Administrative law – Charter of Rights – Freedom of expression – Employment law – Termination of employment – Damages – Judicial review – Appeals – Evidence – Standard of review of appellate court
Morin v. Prince Edward Island Regional Administrative Unit No. 3 School Board,  P.E.I.J. No. 42, Prince Edward Island Supreme Court – Appeal Division, May 20, 2005, J.A. McQuaid and L.K. Webber JJ.A. and K.R. MacDonald J.
The Court of Appeal had previously determined that the Respondent had infringed the Appellant’s right to freedom of expression under section 2(b) of the Canadian Charter of Rights and Freedoms because his employment was terminated after he showed a film to his class that was not prepared for presentation in a manner that was suitable for the school authorities. The trial judge, in assessing damages pursuant to section 24(1) of the Charter, awarded the Appellant $15,000 for the violation of his freedom of expression.
The Court of Appeal increased the general damages from $15,000 to $75,000. The Court noted that in reviewing a decision made by a trial judge pursuant to section 24(1) of the Charter, an Appellate Court would be justified in interfering with the exercise of discretion if the trial judge did not give any weight or sufficient weight to the relevant considerations. Furthermore, if the trial judge misdirected himself as to a relevant consideration or made a decision which was so clearly wrong that it amounted to a miscarriage of justice, the appellate Court could also intervene. However, an award should not be set aside because the Court of Appeal was of the opinion that, on its view of the evidence, it would have come to a different conclusion.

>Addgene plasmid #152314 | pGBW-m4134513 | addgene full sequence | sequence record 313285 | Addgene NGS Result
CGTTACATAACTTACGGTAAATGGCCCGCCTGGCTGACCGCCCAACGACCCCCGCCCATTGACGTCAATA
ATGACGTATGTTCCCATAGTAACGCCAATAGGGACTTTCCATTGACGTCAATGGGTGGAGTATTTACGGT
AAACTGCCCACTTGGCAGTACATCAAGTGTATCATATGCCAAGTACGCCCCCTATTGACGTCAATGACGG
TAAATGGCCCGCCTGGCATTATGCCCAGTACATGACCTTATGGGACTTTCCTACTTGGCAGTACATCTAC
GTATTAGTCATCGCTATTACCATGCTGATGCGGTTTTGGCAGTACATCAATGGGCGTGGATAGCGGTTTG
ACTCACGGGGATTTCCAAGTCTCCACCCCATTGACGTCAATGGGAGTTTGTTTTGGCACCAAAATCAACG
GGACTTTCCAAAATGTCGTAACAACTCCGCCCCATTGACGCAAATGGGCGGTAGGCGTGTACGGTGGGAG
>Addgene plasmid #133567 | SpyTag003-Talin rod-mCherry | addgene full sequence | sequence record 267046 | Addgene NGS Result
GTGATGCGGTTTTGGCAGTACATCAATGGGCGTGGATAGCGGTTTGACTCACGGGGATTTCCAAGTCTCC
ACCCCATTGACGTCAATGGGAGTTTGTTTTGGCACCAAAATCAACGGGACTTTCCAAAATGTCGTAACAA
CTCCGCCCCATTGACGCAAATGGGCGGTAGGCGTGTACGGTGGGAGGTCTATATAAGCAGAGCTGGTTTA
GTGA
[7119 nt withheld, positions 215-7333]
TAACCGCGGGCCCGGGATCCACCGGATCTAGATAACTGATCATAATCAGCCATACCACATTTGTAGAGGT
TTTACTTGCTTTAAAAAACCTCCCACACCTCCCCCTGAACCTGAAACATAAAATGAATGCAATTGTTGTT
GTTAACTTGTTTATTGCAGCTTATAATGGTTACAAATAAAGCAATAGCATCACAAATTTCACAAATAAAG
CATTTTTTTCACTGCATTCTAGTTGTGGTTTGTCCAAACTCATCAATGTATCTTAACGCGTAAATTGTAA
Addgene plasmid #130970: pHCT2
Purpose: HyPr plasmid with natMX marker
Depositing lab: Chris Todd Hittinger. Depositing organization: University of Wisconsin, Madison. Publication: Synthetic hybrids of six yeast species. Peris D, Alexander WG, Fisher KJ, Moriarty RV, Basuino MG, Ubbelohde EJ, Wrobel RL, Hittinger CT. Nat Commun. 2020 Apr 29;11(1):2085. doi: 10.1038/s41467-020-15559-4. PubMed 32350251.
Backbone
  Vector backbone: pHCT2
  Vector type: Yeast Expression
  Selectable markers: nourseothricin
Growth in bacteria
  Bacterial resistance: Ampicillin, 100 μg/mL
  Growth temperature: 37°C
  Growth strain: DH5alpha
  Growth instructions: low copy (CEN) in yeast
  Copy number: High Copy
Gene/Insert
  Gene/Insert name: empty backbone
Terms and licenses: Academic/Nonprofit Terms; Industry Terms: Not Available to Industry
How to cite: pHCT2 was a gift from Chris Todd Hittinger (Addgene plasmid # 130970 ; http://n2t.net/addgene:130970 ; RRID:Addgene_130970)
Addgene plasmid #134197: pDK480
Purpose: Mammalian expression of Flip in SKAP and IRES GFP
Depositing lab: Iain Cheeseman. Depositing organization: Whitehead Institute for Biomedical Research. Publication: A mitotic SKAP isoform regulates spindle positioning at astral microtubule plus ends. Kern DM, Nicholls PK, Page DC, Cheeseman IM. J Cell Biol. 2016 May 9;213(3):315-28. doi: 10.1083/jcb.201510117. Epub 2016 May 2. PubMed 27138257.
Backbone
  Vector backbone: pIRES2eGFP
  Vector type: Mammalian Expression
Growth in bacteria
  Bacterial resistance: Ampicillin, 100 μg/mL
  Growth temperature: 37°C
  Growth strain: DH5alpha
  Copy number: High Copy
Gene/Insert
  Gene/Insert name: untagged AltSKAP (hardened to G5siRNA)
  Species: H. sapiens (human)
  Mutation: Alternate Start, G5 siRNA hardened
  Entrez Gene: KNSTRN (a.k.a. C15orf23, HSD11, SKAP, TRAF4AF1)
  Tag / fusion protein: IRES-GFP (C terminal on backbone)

Applying this standard of review, the Court was unable to find that the trial judge erred in principle or in fact when he concluded that there was no causal connection proven between the infringement of the Appellant’s section 2(b) right to freedom of expression and the decision not to offer him a contract of employment for the next school year. The trial judge was also correct when he found that the circumstances of the infringement did not warrant an award for punitive damages. However, the evidence did establish that there were effects and consequences to the Respondent’s infringement of the Appellant’s right to free expression. The trial judge overlooked this evidence and did not properly factor the effects and consequences of the infringement into the amount of general damages. The trial judge limited his consideration of damages to the circumstances of the actual denial of the right without considering all of the effects or consequences of the denial on the Appellant which, the Court held, were significant. This resulted in a remedy which did not, in a meaningful way, vindicate the rights and freedoms of the Appellant. As such, the Court of Appeal varied the award of general damages from $15,000 to $75,000.